Mento's May Madness More: #9 - Shatter

May the Ninth

The game: Sidhe Interactive's Shatter

The source: Humble Indie Bundle 6.

The pre-amble: Shatter is a modern update of the Breakout/Arkanoid bat n' ball subgenre which heavily relies on modern shoot 'em up scoring and a fantastic electro soundtrack to set it apart from its antecedents. The game uses a gravity-changing technique in order to effect the ball and the various free-roaming blocks and the goal is to destroy everything on the screen without letting the ball or too many of the blocks leave the arena. The action switches angles from horizontal to vertical to cylindrical (like Tempest) and follows Arkanoid's example by including bosses and power-ups.

The playthrough: Shatter's quite something. Bit.Trip Beat pulled off a similar trick a few months earlier by introducing rhythm to the then cobwebby Breakout subgenre that had once ruled the Arcades and home computers of the late 80s. I seem to recall a game of that formula coming out every other month back when I had an Atari ST, to the extent that "bat and ball" became one of a handful of genres the magazines used to describe whatever new releases were out that month. As such, I have something of a nostalgic appreciation for this type of game, if not one that has quite crystallized into the kind of actual affection that would cause me to seek those games out.

The parts when the game goes all Tempest on you are cool, but it's really hard to gauge where the ball's deflections are going to go. (Also, hey Sparky_Buzzsaw.)

But Shatter pulls off its masterstroke by borrowing several of the more important elements of the (semi) recent wave of psychedelic dual-stick shooters with pounding soundtracks and twitch gameplay, and introducing them to that humble "one-player Pong" archetype. The result makes for a game that is a darn sight more appealing than, say, BreakQuest, as charming as that game could occasionally be. The soundtrack, as stated earlier, is fantastic to listen to and the visuals are a mix of the colorful geometric shapes of, well, Geometry Wars and backdrops that almost seem to resemble interplanetary mining operations, or perhaps microscopic mining operations. It's too indistinct to tell and ultimately rather incidental beyond having a series of arenas filled with awe-inspiring mechanical features that feel germane to the electro music.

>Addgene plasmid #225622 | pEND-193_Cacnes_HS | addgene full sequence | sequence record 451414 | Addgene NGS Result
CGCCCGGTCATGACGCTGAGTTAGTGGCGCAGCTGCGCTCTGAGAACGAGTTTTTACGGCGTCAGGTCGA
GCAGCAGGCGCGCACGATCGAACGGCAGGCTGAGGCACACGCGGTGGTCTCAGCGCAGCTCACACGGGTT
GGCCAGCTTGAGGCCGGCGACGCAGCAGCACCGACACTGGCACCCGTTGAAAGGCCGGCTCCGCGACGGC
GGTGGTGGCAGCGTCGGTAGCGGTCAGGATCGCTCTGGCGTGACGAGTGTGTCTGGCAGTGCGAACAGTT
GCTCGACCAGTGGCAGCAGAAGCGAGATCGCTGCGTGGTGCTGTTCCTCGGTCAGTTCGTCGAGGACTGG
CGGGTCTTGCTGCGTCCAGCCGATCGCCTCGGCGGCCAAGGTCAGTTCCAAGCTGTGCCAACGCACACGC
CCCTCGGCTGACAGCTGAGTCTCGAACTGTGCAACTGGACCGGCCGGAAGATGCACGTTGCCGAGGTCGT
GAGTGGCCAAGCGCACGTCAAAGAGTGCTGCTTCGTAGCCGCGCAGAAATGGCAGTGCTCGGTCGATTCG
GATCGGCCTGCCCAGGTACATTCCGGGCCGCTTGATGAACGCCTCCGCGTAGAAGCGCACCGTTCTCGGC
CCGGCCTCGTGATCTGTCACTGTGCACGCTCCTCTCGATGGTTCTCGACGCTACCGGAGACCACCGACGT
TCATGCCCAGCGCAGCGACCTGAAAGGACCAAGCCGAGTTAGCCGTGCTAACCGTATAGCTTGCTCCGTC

Shatter's not perfect. The paddle sticks out too far and breaks a cardinal rule of bat and ball games by making the event horizon (that is, the point where the ball is unrecoverable) too ambiguous: it's hard to explain how exactly deleterious this is without playing it and experiencing the disconnect yourself. It's also hard to see where the ball is when a thousand particle effects are going off and juggling some of the more gravity-afflicted blocks can cause all sorts of headaches when I just want to bounce a ball around without worrying half the level dropping past my paddle and sapping my multiplier bonus. I also don't care a fig in general about high scores, though having a friend's list to compete against is always going to motivate me a little. And really, in spite of all its fanciful notions, this is a bat and ball game and there's a reason they died out and have more or less continued to do so in the decades since. With all that in mind, Shatter still left a pretty positive impression on me. Hard to argue with nostalgia if it's been competently gussied up enough.

The verdict: I've beaten the story mode and I'm not really the high score chasing type, but I'll keep it installed just because. There's something to be said for just smashing a few blocks to some fine jams now and then.

(With apologies to Quincy Jones and whomever made the "Ironside" re-recorded version for Kill Bill. Yes, both of them.)